I’m not a big wine-drinker but I tend to make sure there are always a certain number of bottles in the house for, er, entertaining (interestingly the number of wine bottles kept on standby seems positively correlated with the number of children I have, but I’ll leave the statistical inference for another day).
I generally just order a box of wine online and then push all of the bottles into a cupboard. Sounds messy, right? Well then, get this: one day I just went ahead and shoved 13 bottles onto a shelf and the front row of bottles lined up perfectly. It was ridiculous.
It took me a lifetime and a half to find this, but it turns out that this has been stumbled upon before! It is in Section 1 of Ross Honsberger’s book Mathematical Diamonds.
Suppose you have a rectangular space that fits three bottles across but not four. If you push three bottles in and make sure the outer two are in the corners, and then you place two bottles to sit on top of those three, and then three bottles to sit on top of those two and so on, then you will find that the fifth row will always line up perfectly horizontally.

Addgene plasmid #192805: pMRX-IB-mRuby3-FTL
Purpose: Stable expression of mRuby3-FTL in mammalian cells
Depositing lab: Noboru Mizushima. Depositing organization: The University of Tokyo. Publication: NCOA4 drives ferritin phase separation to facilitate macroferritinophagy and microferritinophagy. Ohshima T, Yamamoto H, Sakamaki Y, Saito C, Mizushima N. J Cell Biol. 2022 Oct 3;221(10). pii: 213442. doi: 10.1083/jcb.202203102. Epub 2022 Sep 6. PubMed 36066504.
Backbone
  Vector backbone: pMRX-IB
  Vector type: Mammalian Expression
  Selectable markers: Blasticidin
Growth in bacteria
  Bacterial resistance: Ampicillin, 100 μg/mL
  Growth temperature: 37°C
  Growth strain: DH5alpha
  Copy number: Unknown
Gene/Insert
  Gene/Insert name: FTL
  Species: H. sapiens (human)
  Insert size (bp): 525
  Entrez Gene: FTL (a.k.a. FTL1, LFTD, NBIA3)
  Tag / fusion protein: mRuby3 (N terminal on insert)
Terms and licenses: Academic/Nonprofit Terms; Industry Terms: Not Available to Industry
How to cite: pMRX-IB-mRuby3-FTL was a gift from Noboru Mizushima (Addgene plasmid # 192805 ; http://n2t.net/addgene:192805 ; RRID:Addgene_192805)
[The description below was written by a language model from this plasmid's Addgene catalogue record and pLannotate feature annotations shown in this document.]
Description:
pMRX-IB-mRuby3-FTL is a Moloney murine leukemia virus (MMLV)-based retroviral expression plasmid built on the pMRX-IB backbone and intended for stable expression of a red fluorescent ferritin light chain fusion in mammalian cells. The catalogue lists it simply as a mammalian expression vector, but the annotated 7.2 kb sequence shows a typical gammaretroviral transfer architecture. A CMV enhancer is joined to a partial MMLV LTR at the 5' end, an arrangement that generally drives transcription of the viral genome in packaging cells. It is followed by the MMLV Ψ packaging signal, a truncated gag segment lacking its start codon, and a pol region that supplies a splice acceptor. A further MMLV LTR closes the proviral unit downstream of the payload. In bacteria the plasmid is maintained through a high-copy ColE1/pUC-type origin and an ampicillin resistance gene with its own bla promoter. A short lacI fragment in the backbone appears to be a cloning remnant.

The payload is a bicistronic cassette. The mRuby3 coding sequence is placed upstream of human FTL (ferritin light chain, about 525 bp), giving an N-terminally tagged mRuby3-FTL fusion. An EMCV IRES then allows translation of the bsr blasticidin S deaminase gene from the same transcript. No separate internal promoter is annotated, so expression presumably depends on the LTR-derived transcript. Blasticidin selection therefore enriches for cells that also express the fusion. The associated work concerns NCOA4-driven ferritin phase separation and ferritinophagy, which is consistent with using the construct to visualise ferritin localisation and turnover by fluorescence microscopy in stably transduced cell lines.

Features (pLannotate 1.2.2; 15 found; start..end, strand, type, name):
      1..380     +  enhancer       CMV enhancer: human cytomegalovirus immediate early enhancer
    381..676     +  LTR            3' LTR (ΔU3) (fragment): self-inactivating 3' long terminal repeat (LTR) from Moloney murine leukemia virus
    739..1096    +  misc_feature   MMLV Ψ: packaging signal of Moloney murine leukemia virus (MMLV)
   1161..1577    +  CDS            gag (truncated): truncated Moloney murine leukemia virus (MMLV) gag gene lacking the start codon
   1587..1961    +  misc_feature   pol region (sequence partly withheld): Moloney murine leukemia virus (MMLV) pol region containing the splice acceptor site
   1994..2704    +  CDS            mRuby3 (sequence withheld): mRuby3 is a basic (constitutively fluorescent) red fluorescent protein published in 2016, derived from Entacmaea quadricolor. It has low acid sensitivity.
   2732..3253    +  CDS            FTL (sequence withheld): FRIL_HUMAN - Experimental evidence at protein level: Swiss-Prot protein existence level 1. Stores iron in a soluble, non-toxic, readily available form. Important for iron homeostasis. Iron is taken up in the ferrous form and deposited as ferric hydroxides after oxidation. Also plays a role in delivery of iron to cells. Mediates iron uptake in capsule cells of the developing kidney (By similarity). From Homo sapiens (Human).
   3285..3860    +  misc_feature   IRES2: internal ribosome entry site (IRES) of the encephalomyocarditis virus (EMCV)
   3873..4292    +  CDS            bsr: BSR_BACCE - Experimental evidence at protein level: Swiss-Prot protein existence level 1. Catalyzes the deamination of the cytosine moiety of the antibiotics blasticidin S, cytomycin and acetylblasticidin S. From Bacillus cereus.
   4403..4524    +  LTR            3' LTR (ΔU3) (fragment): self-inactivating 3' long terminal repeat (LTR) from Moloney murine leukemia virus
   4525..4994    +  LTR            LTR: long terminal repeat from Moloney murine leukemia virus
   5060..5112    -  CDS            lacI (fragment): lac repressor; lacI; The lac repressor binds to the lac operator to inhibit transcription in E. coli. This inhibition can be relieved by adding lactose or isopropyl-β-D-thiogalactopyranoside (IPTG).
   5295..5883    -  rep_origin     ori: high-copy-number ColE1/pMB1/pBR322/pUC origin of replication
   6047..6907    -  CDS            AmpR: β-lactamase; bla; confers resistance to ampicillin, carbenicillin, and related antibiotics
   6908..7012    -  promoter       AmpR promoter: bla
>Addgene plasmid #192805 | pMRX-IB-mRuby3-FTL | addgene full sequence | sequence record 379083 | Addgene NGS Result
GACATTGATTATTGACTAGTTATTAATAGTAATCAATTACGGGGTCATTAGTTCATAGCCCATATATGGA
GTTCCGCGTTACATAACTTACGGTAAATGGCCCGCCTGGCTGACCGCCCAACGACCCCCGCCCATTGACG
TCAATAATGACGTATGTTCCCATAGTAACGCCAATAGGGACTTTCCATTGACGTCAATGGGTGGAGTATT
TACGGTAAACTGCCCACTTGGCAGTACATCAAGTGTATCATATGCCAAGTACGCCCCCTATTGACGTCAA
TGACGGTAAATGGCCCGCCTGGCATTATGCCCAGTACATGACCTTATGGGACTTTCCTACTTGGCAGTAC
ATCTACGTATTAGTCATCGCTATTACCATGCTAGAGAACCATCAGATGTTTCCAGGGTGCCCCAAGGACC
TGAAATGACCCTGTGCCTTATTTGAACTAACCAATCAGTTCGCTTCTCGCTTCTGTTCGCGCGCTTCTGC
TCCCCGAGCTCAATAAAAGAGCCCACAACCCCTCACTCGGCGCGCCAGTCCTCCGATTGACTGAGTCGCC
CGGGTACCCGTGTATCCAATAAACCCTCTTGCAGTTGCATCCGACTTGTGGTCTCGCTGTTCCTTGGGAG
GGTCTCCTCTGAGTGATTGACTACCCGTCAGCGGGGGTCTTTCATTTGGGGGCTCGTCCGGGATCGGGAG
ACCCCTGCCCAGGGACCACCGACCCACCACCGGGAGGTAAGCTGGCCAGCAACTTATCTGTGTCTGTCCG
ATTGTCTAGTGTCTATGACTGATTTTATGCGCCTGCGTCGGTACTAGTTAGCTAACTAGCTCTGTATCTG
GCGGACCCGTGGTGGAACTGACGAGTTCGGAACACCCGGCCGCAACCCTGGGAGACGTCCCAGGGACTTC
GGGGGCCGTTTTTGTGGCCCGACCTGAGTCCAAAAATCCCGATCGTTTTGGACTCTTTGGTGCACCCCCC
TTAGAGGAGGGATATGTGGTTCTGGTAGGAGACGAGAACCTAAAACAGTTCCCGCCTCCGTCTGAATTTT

This is madness. Indeed, no matter where circle B ends up, the centres of K, L and M will be on the same horizontal line.
Apparently this property was discovered by Charles Payan, one of the creators of the drawing package CABRI. He was experimenting with the program and discovered this property.
Feel free to go ahead and prove it. I’ll get you started by drawing in some lines:
Given that we know that FK and HM are vertical, we just need to show that angles FKL and HML are right angles. And probably proving one of those is enough to prove the other too.
I think I’ve got it worked out. It was fun chasing all of those angles.